Asha Sridhar visits refreshment booths that have been serving devotees during Arubathu Moovar for over a century now
Hidden amid the sea of devotees who descended on Mylapore on Wednesday to participate in the Arubathu Moovar festival, stood a pair of humble refreshment booths — they have been occupying this space for well over 130 years.
One of the booths, Sivagyanasambandar Swamigal Thaneer Pandal, was started in 1860 by Sadayappa Achari, and his family has continued to put them up during Arubathu Moovar ever since. The stalls open at eight in the morning, and refreshments are dispensed till 10.30 in the night.
“For 11 generations, we have had one son every generation and he has continued this practise,” says S. Srinivasan, who is now 78. “When we started we only gave water to travellers. In those days, since there were no modern means of transport, most people walked for miles together to reach the temple. The pandal was started for these weary travellers to rest, have some refreshments and then proceed to see the procession,” he adds. Reminiscing about the olden days, he says: “In those days too, there were many stalls selling items like ribbons and dolls, and it was a big attraction back then. Today you have big shops and emporiums selling these items all round the year. The charm is lost.”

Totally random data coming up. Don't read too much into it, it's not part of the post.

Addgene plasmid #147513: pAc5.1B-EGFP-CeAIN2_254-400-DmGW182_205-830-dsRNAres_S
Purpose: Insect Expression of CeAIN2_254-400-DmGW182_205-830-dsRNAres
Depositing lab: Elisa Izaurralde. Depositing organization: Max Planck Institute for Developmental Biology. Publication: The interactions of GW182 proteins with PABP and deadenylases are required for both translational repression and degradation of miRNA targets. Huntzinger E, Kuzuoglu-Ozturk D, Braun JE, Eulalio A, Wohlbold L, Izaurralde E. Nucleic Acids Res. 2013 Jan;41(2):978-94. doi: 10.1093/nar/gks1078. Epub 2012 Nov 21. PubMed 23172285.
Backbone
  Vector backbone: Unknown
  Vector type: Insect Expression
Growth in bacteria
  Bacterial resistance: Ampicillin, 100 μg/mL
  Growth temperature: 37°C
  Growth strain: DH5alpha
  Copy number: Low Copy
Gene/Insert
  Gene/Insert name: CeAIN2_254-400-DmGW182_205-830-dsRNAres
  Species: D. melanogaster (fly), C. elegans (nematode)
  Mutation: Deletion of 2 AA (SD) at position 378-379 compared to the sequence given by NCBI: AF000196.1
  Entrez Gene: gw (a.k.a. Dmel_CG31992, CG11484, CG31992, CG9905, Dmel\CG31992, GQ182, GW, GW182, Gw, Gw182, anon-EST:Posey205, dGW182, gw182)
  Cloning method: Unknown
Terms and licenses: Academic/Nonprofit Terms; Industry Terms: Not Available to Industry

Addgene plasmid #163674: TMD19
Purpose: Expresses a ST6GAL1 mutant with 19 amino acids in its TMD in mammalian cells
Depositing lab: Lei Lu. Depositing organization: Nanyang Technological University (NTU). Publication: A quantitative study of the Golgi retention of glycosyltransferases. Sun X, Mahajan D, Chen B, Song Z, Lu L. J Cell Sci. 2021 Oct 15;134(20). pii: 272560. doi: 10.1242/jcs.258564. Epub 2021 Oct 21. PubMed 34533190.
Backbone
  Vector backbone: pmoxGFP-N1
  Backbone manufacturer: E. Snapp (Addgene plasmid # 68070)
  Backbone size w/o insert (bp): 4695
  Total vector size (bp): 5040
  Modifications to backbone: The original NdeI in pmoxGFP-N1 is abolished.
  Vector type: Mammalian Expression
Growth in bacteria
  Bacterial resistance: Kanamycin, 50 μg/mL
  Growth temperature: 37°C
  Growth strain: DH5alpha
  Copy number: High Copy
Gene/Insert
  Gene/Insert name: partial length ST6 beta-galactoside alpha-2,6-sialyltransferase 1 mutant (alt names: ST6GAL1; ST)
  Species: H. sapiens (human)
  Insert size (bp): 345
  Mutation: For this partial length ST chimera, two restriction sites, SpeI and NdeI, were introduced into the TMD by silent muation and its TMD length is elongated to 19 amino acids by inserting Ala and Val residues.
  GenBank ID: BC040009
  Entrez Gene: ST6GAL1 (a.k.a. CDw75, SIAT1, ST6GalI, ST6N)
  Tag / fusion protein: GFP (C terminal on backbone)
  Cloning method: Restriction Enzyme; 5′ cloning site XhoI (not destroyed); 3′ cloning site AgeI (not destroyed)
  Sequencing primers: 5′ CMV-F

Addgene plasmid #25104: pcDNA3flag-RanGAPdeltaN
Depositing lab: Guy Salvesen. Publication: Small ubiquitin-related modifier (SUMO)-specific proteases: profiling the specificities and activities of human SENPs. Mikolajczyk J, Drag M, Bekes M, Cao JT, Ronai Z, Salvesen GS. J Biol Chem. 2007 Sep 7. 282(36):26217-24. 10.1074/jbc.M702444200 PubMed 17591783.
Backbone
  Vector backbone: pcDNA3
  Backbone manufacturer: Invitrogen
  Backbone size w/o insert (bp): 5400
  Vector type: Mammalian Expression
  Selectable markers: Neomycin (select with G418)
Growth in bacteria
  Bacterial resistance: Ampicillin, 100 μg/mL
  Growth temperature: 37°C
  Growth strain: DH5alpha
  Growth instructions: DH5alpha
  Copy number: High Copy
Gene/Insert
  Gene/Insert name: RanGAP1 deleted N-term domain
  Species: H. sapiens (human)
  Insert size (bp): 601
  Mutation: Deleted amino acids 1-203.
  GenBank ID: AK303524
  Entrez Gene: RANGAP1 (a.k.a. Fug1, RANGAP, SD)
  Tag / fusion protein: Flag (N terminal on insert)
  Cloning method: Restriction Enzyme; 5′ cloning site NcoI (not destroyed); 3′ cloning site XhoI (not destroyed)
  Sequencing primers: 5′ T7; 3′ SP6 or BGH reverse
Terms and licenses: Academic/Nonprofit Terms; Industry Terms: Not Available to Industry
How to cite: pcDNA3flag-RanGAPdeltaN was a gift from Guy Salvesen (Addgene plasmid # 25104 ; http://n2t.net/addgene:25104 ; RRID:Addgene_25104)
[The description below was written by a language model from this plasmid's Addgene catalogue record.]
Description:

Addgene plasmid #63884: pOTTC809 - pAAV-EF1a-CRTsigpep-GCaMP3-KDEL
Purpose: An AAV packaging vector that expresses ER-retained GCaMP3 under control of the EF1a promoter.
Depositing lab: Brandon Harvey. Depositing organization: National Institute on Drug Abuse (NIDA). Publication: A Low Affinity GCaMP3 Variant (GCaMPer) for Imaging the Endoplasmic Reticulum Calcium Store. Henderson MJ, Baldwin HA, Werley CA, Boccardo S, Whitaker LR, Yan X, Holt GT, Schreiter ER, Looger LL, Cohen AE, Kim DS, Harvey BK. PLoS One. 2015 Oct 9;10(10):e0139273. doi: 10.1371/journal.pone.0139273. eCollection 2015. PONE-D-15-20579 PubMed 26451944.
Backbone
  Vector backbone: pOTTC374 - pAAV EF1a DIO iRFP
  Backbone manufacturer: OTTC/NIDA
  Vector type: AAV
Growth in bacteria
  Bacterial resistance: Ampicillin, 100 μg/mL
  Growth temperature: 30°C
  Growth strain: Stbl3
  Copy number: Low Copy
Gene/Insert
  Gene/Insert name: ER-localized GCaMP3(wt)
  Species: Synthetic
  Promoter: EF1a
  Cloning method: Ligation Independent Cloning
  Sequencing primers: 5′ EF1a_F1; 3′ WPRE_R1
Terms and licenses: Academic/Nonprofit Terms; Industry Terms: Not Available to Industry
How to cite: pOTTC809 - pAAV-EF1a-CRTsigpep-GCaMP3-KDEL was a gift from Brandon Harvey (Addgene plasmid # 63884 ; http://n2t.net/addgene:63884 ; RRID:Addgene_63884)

His son Venkatesan Achari, who now runs the pandal, is a siddha doctor by profession and is confident that his son and grandson will carry forward the tradition. “We make items like neer mor, panagam, sukku coffee, thayir sadam, puliyotharai, and pongal, among other items, and distribute a different prasadam every two hours. It has been part of our tradition to give a cucumber and a visree (hand fan) to anyone who stops by our pandal,” says Venkatesan. Theirs is a family venture and about 10-15 members of the family get together to cook all the food.
Srinivasan says there were three or four other pandals but most of them are gone now. “Even if the times change, the food we serve will continue to be the same. We will never give up our tradition,” he says. “In those days there used to be more crowds. Now the crowd has come down because it is a working day for schools and offices,” he adds ruefully.
The adjacent pandal dates back to 1875; and continuing this tradition has been a struggle for the family running it. It was started by Krishnappa Achari and is now being run by his son Pichandi, who is 93. “When we started, my grandfather had the money and we had a much larger pandal. We are a family of carpenters and over the years, our pandal has become smaller. We have never skipped a single year even then,” says P. Balu, one of Pichandi's sons. Balu has two brothers and a sister: each pitches in with Rs. 2,000 towards setting up the pandal, and the rest of the money comes from donations from well-wishers. “We will never stop. For us, this is a form of worship,” says Balu.